Valley of the Dolls, Back on Shelves

Valley of the Dolls

Half a century after Jacqueline Susann’s sensational novel Valley of the Dolls became a best seller, this cult-classic portrait of glamour and excess is enjoying a fabulous comeback. Just as we’d begun preparing our September release of Mark Robson’s 1967 film adaptation, starring Barbara Parkins, Patty Duke, and Sharon Tate, we got word that Grove Press was coming out with a fiftieth-anniversary edition of the novel, which tells the sparkling yet sordid tale of three women blinded by the allure of Hollywood. The new edition was released last weekend, and in celebration, many of the book’s admirers have been sharing what continues to fascinate them about it.

In a new interview with NPR, Candace Bushnell, author of Sex and the City, discusses the novel’s influence and enduring relevance. “One of the things that always strikes me is the beginning of the book, when Anne arrives in New York and it’s steamy, it’s very similar to the beginning of The Bell Jar, by Sylvia Plath,” says Bushnell. “Any time something is a success and it’s about women, it does tend to open the door for more books, more movies, more TV series about women, and in that sense it certainly did.”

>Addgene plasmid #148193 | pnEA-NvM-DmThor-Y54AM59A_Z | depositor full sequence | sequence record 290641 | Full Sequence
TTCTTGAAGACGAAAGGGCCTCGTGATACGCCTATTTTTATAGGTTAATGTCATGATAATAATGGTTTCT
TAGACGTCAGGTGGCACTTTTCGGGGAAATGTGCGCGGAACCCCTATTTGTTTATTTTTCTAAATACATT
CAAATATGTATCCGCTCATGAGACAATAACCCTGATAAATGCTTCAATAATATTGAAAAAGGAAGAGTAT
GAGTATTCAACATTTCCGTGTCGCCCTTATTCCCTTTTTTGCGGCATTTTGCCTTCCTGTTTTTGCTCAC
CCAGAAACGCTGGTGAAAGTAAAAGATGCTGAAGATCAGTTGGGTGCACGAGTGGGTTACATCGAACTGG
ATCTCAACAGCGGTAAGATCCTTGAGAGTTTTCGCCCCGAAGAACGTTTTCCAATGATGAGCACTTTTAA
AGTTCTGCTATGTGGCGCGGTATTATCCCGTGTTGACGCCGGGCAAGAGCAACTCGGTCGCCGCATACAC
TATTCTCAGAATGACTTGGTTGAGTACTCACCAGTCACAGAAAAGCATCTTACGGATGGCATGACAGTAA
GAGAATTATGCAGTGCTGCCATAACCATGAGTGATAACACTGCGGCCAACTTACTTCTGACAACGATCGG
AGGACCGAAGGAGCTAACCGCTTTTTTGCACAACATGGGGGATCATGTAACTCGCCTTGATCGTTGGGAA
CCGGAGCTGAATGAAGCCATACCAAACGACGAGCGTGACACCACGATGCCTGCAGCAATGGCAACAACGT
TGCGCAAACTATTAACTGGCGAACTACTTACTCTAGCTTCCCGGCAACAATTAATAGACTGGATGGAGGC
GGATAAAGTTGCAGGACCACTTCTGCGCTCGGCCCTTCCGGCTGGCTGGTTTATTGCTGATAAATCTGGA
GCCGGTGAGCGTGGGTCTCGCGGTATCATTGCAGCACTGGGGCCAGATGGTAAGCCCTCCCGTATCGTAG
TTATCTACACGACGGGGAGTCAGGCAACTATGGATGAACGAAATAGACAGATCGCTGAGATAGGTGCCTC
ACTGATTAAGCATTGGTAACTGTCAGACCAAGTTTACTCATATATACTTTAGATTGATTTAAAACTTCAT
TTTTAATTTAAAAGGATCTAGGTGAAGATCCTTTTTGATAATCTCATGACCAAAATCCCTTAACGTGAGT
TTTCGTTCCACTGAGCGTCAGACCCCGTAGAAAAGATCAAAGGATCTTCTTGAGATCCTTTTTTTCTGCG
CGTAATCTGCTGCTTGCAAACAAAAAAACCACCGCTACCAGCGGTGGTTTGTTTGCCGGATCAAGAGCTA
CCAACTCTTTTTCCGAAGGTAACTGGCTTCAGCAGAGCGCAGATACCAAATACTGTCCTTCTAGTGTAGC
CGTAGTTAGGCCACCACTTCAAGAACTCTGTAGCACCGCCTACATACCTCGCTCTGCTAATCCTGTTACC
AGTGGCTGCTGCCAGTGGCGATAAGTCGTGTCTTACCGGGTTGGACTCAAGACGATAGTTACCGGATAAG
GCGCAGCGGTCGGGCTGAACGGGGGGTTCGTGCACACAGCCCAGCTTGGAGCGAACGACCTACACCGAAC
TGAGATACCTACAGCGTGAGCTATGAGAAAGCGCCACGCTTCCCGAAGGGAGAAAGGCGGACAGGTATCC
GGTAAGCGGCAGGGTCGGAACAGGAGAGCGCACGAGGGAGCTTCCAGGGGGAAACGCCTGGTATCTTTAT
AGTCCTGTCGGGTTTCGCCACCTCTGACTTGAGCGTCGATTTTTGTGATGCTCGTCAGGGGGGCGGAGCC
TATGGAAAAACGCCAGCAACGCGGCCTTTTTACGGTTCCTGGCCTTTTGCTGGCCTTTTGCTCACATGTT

Vanity Fair has also published an ode to Susann’s book over on its site, taken from the introduction to the new edition by author and Barneys New York creative ambassador Simon Doonan. After explaining to readers what a treat they’re in for, Doonan warns that, despite its shimmering ’60s facade, “this is not the dawning of the Age of Aquarius. Valley of the Dolls is a grim fable. It’s Thomas Hardy dark. It’s Balzac bleak. It’s Dostoyevsky greige. Nothing ends well. Success corrupts. Fame destroys. Dreams become nightmares. Money corrodes. Rich men are pigs. Solid middle-class men are boring. Country life is stifling. Big cities are snake pits. Nobody is nice. Everyone is a mess. It is, in other words, the perfect mirror for today’s culture.”

And for more on all things Valley of the Dolls, read critic Rachel Cooke’s take on the book’s “essential sincerity” in the Guardian, Charles Taylor's review for Barnes & Noble, and Michael Musto’s exploration on Out Magazine’s site of how the film expanded on the novel’s themes.